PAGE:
The bad news, Dallas Morning News writer Joy Tipping told this month’s meeting of the local Mystery Writers of America, is that a writer’s chances of getting publicity for her novel through reviews is vanishingly small.
The good news is that there is a far better method than reviews for raising awareness about our books. Last week I wrote about the many ways of getting reviews. This week it’s how to get the word out without reviews. And it doesn’t require bundles of bucks for full page ads in the New York Times Review of Books.
In preparation for the day my Great American Novel (currently in version about 4.0) gets published, heaven only knows how many books, blogs, websites, you name its, I’ve read or had recommended to me about how to promote a book. I hate them. I hate the gimmicks. Just reading about them makes me tired.
Gimmicks, in Tipping’s opinion, aren’t the point. The way of attracting readers to our books is through simple word of mouth, the most ancient form of networking.
Last Monday I wrote that Tipping told writers not to pin their hopes on getting reviewed in big newspapers. Today I’ll tell you she says, “don’t pin your hopes on reviews in any publication.” Instead, get the word out about your writing in social media. “I want you to get rid of the word ‘reviews’. . . Get people to comment on Facebook posts. Or ask them to write min-reviews on Facebook. It really is all about knowing people.”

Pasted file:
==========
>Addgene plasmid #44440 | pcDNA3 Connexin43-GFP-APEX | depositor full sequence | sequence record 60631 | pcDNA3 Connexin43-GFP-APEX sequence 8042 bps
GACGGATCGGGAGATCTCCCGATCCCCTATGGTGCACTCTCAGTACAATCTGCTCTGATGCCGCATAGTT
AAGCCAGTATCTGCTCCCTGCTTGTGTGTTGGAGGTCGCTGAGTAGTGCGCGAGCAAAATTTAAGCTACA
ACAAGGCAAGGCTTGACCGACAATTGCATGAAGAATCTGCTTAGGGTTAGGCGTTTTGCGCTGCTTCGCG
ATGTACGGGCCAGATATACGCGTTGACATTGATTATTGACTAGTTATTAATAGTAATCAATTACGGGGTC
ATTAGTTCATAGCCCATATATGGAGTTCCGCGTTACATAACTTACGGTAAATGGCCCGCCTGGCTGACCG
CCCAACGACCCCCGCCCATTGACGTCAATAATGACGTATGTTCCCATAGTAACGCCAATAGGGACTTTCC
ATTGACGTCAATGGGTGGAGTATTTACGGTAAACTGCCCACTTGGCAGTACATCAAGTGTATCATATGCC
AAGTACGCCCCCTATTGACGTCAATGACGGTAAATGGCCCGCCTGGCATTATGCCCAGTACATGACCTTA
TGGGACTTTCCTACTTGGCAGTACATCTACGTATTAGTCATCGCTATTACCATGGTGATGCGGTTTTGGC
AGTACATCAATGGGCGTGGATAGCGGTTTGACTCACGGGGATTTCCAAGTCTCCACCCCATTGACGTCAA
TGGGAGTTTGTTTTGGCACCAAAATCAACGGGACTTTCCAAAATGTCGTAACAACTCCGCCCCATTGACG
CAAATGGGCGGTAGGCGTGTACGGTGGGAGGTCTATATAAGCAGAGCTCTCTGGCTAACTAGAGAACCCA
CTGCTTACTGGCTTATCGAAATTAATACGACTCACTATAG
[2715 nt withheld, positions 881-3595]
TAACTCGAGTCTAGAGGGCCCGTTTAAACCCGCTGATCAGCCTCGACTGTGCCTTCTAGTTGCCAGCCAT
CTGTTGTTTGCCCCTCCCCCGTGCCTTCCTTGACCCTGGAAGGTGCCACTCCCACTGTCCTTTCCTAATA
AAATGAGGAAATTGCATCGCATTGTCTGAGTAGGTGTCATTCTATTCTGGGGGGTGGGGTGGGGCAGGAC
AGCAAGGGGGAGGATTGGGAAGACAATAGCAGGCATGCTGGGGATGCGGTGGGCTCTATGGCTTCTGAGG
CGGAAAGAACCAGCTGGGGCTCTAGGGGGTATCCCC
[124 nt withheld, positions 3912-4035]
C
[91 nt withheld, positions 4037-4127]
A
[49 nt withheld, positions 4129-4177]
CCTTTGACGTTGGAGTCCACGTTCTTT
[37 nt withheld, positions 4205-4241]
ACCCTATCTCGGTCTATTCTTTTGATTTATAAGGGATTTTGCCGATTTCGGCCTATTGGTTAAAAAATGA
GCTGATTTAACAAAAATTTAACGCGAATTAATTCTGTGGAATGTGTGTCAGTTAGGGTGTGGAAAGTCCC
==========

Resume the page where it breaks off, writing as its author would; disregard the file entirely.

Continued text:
And if socializing by introverts sounds contradictory, the answer, thanks to the Internet is that it doesn’t have to be.
“In high school I was really shy,” Tipping says. “If you’d told me my career would be
networking with people, I’d have crawled under the table.” (She says she’s now gotten over her shyness.)
“Social media is where it’s at,” Tipping says. “I send two to three hours of every day blogging, on Twitter, Instagram, Facebook, and so on.” (She also uses Google + and Pinterest). “It’s so important that you have those accounts--that’s your platform.”
Don’t have a book to offer yet? “Start putting your opinions on Twitter when you start writing your novel, and when you finish your book, you can tweet about it.”
For those of us still feeing too private to put opinions out on the Internet for the whole world to see, let me just say I’m always amazed by the number of writers who show up in workshops proclaiming themselves too shy to divulge their writing to outsiders. Yet they yearn to become bestselling authors. It’s as if we don’t understand that selling books means displaying our opinions for the whole world.
Oh, and give back. In her discussion of reviews (yes, I know you’re still interested in them), she told us one of the best ways to get reviewed was to write reviews of others. The same degree of support for others, I believe, applies to networking. I see more
“likes” on Facebook for writer friends who promote other friends’ writings than for those who only promote themselves.
Although Tipping advocates treating social media as our personal cable channel, she cautions that we need to treat it as we would a broadcast. "Don’t tweet anything you wouldn’t want to see on the CNN news crawl.”
And no matter what your Facebook privacy settings are, there is nothing, she warns, that her twenty-something year old son couldn’t hack in minutes. “There is nothing on social media that is private.”
She also cautions users to consider the differences between various social media audiences. “Don’t set your Facebook settings to send everything to Twitter. They’re completely different platforms, completely different readers.”
And for more about Tipping, her books (yes, she’s written travel books), and opinions, see twitter.com/JoyTipping/.